Things aren’t always as they seem – my router story

  • Author:xnite
  • Date:2017/01/10

With a home network of 29+ devices a standard router from the store just doesn’t cut it for me. We have smart TV’s, game systems, phones, tablets, laptops, desktops, you name it and it’s probably connected to our wired or wireless network. Many standard routers can handle roughly 4-5 active devices concurrently before they start having issues. Even when devices are idly connected to the network they are still doing things in the background like checking for/performing updates for example.

The devices in my house have absolutely crippled standard routers! So about 2 years ago I started using solutions such as PFSense & IPFire to build my own router, and serve my network from a more powerful machine. In my case I chose to use a Dell Dimension E520 (Intel Core2 Duo, 4GB memory) and it worked wonderfully up until Friday. This is when the trouble began.

On Friday morning I woke up to find that the router had locked up for no particular reason. I didn’t check system logs or anything like that, just thinking it was a one-off fluke. After a reboot everything worked perfectly fine up until Saturday afternoon when the router locked up again. At this point it was obvious something was wrong, but I simply rebooted the router and things went back to normal. Within 15 minutes of rebooting the router and as I’m logging in to check out the system it locks up again. Of course I go to reboot the machine once more, but this time when I rebooted it would get to GRUB, then the disk started clicking and grinding.

At this point I make the assumption the hard disk is dying/dead and run out to Best Buy to buy a new hard drive (yes they sell internal Seagate drives at Best Buy). I get home, all excited to put the new drive in and get the network back up and running, only to find that now the computer was completely unable to boot. The diagnostic lights on the machine traded off on indicating 1 of 2 things: The PSU was failing, or the memory was failing.

I did, I think, what anyone would do and went ahead and checked out the memory (even though in the back of my mind I felt it was the PSU). After determining there were no errors with memory, I narrowed it down to the power supply failure. It would seem the HDD being underpowered could have caused the clicking/grinding noises it was making. Having no spare power supply, I bought a new(used) computer to replace the router today, a Dell Optiplex 755. The new computer worked great in the shop, and the gentleman behind the counter was even kind enough to open it up for me to make sure it had the PCI, PCI-E & PCI-E 16 slots that I needed. As it would have it, it was a perfect fit.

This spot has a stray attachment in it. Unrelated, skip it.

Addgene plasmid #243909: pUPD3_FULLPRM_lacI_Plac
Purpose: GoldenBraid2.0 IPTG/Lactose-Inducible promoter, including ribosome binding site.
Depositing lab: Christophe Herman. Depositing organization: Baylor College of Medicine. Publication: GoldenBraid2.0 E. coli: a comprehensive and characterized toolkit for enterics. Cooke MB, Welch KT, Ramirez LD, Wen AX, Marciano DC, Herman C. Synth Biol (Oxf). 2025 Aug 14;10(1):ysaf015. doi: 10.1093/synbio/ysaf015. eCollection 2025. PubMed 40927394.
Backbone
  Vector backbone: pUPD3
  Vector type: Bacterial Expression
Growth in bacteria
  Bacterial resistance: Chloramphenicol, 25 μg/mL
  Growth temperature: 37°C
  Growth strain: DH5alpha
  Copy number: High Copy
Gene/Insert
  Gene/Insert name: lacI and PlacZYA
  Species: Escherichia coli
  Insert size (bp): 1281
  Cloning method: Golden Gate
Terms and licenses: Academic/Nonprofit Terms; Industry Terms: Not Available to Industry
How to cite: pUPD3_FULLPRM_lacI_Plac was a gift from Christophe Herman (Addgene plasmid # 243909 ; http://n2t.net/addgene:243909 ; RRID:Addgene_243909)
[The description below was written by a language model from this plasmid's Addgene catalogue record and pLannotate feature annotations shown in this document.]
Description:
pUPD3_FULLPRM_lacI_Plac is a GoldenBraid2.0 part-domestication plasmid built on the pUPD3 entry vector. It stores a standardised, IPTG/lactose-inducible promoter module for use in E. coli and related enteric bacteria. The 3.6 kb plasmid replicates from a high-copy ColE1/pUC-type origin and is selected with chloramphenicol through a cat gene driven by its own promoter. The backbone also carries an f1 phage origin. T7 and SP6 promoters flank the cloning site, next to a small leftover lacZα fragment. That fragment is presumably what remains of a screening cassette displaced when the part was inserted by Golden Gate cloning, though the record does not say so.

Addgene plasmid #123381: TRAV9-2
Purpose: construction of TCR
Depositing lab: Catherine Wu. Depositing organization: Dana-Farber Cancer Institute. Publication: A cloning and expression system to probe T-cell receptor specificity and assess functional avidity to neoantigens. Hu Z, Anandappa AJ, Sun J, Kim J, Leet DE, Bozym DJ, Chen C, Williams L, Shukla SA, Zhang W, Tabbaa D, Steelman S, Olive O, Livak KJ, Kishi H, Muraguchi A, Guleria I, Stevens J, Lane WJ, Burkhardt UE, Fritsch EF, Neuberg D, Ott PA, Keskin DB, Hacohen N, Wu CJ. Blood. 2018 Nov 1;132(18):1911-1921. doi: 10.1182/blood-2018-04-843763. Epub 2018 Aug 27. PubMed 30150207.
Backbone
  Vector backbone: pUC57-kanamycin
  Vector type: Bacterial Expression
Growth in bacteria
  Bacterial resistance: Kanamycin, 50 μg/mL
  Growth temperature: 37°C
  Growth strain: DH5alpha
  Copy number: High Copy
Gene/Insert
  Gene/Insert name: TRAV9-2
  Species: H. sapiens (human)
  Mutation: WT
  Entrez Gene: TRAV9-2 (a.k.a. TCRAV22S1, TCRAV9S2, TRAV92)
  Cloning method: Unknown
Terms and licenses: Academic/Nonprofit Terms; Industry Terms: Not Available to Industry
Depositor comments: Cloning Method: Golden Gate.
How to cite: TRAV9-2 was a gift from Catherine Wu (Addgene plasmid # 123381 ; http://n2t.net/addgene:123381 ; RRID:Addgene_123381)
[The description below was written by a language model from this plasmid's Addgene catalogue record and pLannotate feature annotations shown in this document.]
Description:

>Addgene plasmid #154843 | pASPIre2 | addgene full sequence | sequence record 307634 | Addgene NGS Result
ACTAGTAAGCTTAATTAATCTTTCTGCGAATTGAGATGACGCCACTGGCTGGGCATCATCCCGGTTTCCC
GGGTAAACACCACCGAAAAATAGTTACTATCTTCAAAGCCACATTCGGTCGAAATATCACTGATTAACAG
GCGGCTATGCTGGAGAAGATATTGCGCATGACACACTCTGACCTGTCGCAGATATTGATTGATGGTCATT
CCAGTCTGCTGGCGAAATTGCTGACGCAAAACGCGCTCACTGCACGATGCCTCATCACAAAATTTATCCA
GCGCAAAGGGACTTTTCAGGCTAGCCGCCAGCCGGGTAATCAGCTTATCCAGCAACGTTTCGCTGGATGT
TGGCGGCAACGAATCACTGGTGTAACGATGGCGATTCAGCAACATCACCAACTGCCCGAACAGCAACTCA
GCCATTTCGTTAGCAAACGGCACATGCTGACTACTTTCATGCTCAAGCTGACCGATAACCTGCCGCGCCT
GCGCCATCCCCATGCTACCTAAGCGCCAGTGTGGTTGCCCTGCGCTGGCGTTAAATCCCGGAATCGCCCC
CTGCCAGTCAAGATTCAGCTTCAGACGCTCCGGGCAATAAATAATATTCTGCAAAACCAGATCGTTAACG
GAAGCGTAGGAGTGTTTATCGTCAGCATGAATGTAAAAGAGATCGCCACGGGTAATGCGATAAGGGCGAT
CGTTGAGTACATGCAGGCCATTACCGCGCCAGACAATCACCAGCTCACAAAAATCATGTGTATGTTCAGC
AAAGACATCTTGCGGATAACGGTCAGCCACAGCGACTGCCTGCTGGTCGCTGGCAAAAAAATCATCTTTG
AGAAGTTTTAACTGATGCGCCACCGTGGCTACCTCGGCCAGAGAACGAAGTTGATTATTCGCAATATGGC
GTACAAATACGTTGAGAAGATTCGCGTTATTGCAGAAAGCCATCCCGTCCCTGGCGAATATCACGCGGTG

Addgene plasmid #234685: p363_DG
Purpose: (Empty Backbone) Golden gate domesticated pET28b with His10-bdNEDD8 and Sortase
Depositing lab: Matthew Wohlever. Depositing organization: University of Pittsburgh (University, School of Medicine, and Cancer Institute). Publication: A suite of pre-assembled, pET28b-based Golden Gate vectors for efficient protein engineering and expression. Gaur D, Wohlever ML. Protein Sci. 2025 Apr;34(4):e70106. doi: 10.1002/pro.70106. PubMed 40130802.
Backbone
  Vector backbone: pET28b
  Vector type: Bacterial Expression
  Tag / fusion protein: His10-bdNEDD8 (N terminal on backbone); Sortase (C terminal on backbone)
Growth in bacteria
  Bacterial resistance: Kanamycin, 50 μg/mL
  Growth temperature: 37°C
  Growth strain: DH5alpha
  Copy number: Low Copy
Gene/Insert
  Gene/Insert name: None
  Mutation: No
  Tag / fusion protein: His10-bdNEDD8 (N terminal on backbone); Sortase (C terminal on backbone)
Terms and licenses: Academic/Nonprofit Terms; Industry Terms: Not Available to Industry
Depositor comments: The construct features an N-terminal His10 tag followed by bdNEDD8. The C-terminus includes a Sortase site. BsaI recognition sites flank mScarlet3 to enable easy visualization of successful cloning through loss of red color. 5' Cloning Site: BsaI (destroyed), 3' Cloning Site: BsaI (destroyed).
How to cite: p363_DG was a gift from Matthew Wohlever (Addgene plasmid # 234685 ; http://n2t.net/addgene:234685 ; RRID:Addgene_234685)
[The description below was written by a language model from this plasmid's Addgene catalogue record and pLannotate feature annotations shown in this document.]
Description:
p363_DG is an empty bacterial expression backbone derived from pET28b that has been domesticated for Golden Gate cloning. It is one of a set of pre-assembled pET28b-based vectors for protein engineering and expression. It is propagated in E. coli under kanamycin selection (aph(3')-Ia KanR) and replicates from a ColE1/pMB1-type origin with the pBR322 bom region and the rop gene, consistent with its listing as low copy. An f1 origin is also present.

I got the new computer home, and got everything all plugged in and ready to go. The computer booted up the first time but couldn’t detect the on board video, or the on board network card. After having added a 2nd dedicated network card to handle the network’s WAN connection the computer started repeatedly beeping right before the end of the BIOS boot screen. The diagnostic lights on the machine indicated expansion card (PCI) failure. I ripped everything out of it, taking it back down to it’s original configuration from when I got it… the beeping and diagnostics failure still persisted.

I took the computer back to the shop, casually acting as if I hadn’t already opened it up and had my way with it. They wanted to check out what was going on before doing any sort of return, and seemed rather concerned whether or not I had opened up the computer’s casing but I continued to lie and say that I didn’t do anything. Of course in the shop the computer boots right up and into Windows as it was originally configured to do so. The shop keep and I started putting the parts back into the computer one by one, booting it up after each one without any problems until I had a fully functional router again.

So what happened to cause all the commotion at home? Simple! My roommates vacuum cleaner causes small brown-outs which draw power away from the computer and surge protector. Over time this caused long term damage to the surge protector which in turn undervolted the computer causing long term damage to it. After replacing the surge protector we were able to make our new router work just fine. Unfortunately the power supply on the old one is still shot. The computer can now be plugged into a UPS, as well, to avoid the potential damage of brown-outs.

Robert Whitney
I'm a geek, gamer and breaker of things.
Opinions expressed here, even 💩 ones, are my own and do not represent those of my employer or associates.